Many states are passing laws that reinforce or extend the federal FCRA, so you need to make sure your background screening company understands them all.
The use of credit reports is not the only type of inquiry restricted by the FCRA. The name Fair Credit Reporting Act is in itself a misnomer, since the act refers to any information provided by a Consumer reporting Agency (CRA) in connection with employment screening.
"She’ll never know we screened her -- we’ll just tell her we found someone else."
"I know this applicant’s mother -- we don’t need to screen him."
"The report says he’s a felon -- that’s all I need to know."
These statements sound great and are often heard, but each of them may contravene the act and result in one of the ever-increasing number of cases of fines imposed by the Federal Trade Commission and the states.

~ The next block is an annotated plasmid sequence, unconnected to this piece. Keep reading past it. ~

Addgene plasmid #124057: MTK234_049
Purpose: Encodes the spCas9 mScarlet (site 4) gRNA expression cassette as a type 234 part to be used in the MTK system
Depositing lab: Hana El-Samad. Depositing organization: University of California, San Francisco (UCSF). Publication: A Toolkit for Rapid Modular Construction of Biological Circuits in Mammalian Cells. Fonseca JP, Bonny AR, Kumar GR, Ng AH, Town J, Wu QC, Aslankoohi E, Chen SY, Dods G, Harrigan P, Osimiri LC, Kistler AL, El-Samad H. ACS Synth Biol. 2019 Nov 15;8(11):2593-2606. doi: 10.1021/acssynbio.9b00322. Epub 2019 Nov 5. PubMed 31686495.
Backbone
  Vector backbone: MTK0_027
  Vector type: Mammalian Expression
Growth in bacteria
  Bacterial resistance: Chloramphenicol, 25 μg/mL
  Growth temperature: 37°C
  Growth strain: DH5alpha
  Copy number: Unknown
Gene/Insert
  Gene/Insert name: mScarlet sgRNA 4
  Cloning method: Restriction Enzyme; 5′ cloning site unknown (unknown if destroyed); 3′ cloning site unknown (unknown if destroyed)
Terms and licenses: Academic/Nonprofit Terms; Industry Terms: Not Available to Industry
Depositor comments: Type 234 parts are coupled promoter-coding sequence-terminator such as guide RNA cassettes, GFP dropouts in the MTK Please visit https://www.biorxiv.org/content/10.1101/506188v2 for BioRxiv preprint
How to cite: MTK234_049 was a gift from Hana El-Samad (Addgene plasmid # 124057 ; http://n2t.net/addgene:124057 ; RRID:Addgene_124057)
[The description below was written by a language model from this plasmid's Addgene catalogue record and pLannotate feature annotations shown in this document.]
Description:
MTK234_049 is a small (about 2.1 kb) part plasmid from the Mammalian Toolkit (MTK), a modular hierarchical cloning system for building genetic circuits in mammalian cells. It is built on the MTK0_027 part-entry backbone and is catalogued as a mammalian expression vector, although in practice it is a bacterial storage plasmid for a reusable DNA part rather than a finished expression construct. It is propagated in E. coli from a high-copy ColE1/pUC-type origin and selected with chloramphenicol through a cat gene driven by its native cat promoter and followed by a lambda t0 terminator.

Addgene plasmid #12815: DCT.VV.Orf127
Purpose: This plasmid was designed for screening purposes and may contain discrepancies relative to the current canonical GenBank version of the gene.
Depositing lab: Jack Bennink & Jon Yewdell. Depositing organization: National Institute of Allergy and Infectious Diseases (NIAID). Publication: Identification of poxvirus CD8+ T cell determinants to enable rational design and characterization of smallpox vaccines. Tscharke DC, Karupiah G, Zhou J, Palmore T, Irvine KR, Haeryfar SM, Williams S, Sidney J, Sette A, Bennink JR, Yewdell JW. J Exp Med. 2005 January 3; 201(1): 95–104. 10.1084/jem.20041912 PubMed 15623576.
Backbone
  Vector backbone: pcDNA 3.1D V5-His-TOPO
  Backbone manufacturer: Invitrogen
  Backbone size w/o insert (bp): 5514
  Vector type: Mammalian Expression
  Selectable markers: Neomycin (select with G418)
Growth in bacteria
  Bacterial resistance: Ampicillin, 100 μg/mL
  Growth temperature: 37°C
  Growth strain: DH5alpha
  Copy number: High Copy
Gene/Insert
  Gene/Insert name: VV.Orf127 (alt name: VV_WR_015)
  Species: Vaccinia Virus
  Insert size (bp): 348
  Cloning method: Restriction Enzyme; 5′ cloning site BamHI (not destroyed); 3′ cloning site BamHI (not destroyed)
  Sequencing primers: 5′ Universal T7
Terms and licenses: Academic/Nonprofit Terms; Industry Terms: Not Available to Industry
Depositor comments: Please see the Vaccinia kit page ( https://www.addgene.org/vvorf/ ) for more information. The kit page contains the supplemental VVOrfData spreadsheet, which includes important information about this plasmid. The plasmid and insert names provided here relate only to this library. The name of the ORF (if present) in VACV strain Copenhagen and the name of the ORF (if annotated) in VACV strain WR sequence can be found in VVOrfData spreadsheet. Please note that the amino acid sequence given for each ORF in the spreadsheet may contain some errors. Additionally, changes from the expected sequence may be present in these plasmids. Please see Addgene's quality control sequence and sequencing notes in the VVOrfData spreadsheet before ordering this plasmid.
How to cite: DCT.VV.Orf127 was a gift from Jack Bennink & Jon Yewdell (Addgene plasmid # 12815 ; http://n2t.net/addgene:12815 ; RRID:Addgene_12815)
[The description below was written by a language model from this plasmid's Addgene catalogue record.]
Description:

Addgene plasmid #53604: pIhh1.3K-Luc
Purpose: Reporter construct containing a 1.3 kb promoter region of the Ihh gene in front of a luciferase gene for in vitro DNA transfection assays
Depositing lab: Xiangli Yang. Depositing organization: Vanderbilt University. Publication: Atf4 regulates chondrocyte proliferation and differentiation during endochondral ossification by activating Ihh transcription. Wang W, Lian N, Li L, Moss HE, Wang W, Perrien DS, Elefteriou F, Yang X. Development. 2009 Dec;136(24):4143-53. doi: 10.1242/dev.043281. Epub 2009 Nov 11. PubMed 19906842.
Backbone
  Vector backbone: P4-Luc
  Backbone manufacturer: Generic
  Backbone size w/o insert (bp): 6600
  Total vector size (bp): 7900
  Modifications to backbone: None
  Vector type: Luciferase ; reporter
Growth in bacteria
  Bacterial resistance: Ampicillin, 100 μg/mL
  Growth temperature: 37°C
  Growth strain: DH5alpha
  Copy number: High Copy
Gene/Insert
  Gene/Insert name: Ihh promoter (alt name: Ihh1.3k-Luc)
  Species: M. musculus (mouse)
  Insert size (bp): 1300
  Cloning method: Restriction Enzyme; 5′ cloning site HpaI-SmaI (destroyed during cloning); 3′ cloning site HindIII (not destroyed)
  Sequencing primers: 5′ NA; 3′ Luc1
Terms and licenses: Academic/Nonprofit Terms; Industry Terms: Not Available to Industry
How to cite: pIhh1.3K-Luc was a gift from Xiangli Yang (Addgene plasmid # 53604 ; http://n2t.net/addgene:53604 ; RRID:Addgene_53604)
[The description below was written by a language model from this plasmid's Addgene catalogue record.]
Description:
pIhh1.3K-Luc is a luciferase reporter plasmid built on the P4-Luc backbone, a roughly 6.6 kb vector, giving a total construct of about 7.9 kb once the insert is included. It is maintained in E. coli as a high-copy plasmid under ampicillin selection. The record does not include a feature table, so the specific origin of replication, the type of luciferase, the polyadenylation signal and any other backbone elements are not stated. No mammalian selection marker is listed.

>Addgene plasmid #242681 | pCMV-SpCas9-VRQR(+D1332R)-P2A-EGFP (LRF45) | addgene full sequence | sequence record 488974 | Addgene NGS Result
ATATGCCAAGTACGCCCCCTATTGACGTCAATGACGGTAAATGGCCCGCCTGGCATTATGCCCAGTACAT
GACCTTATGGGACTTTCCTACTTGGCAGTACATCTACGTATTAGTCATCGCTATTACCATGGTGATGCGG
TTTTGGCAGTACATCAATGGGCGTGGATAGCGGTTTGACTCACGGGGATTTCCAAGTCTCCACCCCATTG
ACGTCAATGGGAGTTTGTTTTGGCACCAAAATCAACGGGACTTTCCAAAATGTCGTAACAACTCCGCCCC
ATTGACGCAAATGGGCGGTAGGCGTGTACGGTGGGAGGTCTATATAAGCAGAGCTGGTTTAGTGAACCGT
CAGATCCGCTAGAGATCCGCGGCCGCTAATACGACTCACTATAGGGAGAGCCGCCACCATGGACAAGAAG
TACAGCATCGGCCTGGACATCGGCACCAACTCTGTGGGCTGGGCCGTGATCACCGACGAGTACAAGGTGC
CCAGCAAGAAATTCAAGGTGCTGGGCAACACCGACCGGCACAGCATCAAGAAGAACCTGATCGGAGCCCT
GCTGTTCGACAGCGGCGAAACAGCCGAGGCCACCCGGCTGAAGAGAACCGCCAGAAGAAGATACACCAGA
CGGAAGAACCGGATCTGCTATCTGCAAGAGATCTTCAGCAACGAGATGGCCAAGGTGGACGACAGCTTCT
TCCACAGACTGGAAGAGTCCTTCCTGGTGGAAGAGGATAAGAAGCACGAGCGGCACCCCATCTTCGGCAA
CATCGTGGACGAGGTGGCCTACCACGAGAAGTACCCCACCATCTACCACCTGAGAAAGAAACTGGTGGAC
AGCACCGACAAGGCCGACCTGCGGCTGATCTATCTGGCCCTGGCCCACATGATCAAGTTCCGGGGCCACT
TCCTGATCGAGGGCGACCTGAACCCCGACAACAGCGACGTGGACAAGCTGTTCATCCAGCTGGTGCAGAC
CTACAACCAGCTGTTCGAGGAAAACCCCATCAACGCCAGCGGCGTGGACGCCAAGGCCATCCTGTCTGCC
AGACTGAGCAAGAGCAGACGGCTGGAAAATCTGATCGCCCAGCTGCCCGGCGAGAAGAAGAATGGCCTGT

Let’s address the three statements above.
Before any screening can be conducted, you must have the applicant’s signed consent "on a form for the purpose", and if you decide not to hire because of a report from a CRA, you must follow FCRA Adverse Action procedures.
If you are going to screen anyone for a job position, you must screen all applicants for that position or none at all! Discrimination may be easily substantiated if your screening process is selective.
The fact that an applicant has a conviction is not a reason in and of itself not to hire under the FCRA. The conviction must be relevant to the job position. For example, a conviction for a bad check may render an applicant unsuitable for an accounts position but not for a job digging ditches.
These are just the basic requirements of the FCRA, but the ever changing state laws are adding to the complexity of screening and the need to ensure your provider is "keeping you on the straight and narrow" and providing advice and assistance on a regular basis.